Taking Care of Your Incisions After Heart Surgery

First aid wooden sign.After leaving the hospital, you will need to follow the advice of your healthcare team so that you can recover as quickly as possible. Depending on your surgery, your chest incision may extend through layers of skin, muscle and bone. Your skin should be healed by the time of discharge, your breastbone should take six to eight weeks, and your scar should fade in approximately six months to one year. Tingling, itching, and numbness are normal sensations associated with surgical wounds and will eventually disappear. During the first six months after surgery, protect your incisions from the sun by wearing a shirt or sun block. For women, wearing a soft bra to support your breasts will minimize incisional discomfort.

Types of Incisions

Traditional: In a traditional type of incision, strong sternal wires are used to close the breastbone. The chest is then closed with special internal or traditional external stitches.

Minimally Invasive: In a minimally invasive technique, smaller incisions are made that may or may not go through the sternum. Small incisions also may be made on the groin, leg or arm.

Other incisions may be present after surgery, from chest tubes, pacemaker wires or intravenous (IV) sites.

Taking Care of Your Incisions While Traveling

Going Home by Plane

When you are making flight reservations, let the airline know that you are recovering from surgery. If you had heart surgery, the sternal wires placed during surgery may set off the airport alarms. Because the distance may be too far to walk, ask for a wheelchair to take you to and from the plane. Once in the plane, stand up in the aisle and stretch your legs for a few minutes every hour to get your circula­tion going. If possible, also walk up and down the aisle.

Going Home by Car

When riding in a car, remember to stop every hour and walk 5 to 10 minutes to get your circulation going. You should wear your seatbelt, placing a small towel in between the seatbelt and your incision. If your car trip is longer than two hours, we recommend that you stay overnight in a hotel, get a good night's rest, then resume the next morning.

Taking a Shower or Bath

Bathtub with handrail.

You may shower as usual using warm, rather than hot water. It is OK to let warm water run down over your incisions; however do not take a tub bath, soak in a Jacuzzi or go in a pool for approximately four weeks. Have someone help you get in and out of the shower until you regain your strength.

Consider using a shower stool if you feel weak or unsteady. Wash your incision gently every day with warm water and mild soap then pat dry with a soft towel. Do not apply lotion, powder, or ointments until the scab has fallen off (approximately 3-4 weeks). If you have paper strips on your incisions, they should peel off as you shower daily. If they don't, you may gently peel them off five days following discharge.

If the sutures are in your chest, shower with your back facing the water spray. If you cannot take a shower, a quick 10 minute bath is okay, but do not soak in the bathtub. Use only normal soap, not perfumed soap or body wash. Do not put the soap directly onto the incision and do not rub the incisions. Put soapy water on your hand or washcloth and gently wash your incisions. Only use a washcloth to rub when the scabs are gone and the skin is completely healed. After the shower or bath, dry yourself thoroughly. Pat your incisions dry, making sure not to rub them.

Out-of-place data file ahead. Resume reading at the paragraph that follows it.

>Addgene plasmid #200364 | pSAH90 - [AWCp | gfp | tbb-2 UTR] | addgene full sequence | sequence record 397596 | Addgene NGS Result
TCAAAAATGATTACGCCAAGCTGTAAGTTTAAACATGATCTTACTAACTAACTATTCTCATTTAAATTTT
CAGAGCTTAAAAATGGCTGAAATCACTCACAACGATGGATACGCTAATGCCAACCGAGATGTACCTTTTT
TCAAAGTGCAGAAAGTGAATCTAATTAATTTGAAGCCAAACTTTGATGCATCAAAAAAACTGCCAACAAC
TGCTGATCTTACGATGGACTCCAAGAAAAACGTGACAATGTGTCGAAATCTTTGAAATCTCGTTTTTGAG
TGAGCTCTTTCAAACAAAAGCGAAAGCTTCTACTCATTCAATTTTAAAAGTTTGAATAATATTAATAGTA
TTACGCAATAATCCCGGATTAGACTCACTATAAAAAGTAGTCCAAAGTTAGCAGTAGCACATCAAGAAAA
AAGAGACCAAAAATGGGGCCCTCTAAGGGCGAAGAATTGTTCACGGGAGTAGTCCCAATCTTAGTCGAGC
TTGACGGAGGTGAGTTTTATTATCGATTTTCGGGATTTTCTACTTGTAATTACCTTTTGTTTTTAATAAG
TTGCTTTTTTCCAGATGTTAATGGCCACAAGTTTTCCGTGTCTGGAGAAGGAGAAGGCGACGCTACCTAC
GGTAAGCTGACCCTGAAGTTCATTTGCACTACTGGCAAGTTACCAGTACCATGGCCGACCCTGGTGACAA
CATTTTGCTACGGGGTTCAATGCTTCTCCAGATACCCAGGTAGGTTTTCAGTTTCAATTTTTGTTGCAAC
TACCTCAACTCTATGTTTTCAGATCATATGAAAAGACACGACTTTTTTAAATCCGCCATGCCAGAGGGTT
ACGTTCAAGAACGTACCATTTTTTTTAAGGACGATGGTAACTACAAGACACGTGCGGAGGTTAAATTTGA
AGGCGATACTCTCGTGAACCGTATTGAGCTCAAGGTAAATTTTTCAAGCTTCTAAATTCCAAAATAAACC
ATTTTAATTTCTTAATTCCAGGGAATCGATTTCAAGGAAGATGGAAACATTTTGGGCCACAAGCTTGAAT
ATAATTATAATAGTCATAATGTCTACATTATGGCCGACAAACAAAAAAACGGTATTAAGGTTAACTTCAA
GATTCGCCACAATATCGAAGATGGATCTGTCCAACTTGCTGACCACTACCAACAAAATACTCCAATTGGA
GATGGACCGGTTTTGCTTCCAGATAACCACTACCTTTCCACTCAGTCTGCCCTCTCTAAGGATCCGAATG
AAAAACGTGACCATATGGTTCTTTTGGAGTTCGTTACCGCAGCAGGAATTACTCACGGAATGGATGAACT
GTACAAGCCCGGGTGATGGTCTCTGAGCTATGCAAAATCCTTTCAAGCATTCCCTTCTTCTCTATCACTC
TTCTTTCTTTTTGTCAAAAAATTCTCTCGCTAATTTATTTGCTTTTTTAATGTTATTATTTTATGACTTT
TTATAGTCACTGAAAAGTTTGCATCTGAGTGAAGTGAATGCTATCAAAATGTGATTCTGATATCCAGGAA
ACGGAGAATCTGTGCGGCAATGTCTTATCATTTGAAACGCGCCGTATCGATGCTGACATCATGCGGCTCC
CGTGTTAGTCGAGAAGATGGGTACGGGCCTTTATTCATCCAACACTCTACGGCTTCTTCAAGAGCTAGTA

Signs of Incision Infection

It is important to look at your incisions periodically for signs of infection. Call your surgeon's office if you see any of these signs of infection:

  • increased drainage, swelling or oozing from incision
  • opening of the incision line
  • redness around the incision
  • warmth along the incision line
  • increased body temperature (greater than 101 degrees Fahrenheit or 38 degrees Centigrade)
Dealing with Discomfort

Itching, tightness or numbness along your incisions is normal when you go home after surgery.

It is also normal to have muscle or incision discomfort in your chest if you are doing an activity. But you should not have the same pain that you had before surgery; if you do, let your doctor know. Also, if your sternum (breastbone) feels like it moves, pops or cracks when you move around, call your doctor.

If you had bypass surgery and saphenous vein grafts were taken, you also may have pain or discomfort in your legs from the incisions. To help ease this discomfort, try walking or doing activities that will move and stretch your legs.

Swelling in Your Legs and Feet

Removing a vein from your leg sometimes impairs the ability to return blood to the heart efficiently. The result is swelling in your feet and lower legs. If you have leg incisions, you should continue to wear your white support stockings given to you at the hospital. These should be worn as long as swelling persists during the day and removed in the evening before going to bed.To help alleviate the swelling:

  • Prop your feet up when you are sitting or lying down, so that your feet are higher than your heart level. If you are sitting on the couch, put your feet up on a higher chair or ottoman. If you are lying down, put pillows under your legs and feet.
  • Do not cross your legs.
  • Even if your legs are swollen, walk daily to help circulation.
  • Try using hospital support hose to cut down on the swelling.

If swelling persists or worsens, notify your doctor.

Listen to Your Body

You may be asked to do the following to help check on your healing. If so, do them as instructed by your health care provider.

  • Weigh yourself daily and write down your weight.
  • Take your pulse daily. Keep track of your results.
  • Take your temperature daily to check for a fever.
  • Watch for other signs of infection, such as a warm, oozing, or tender incision.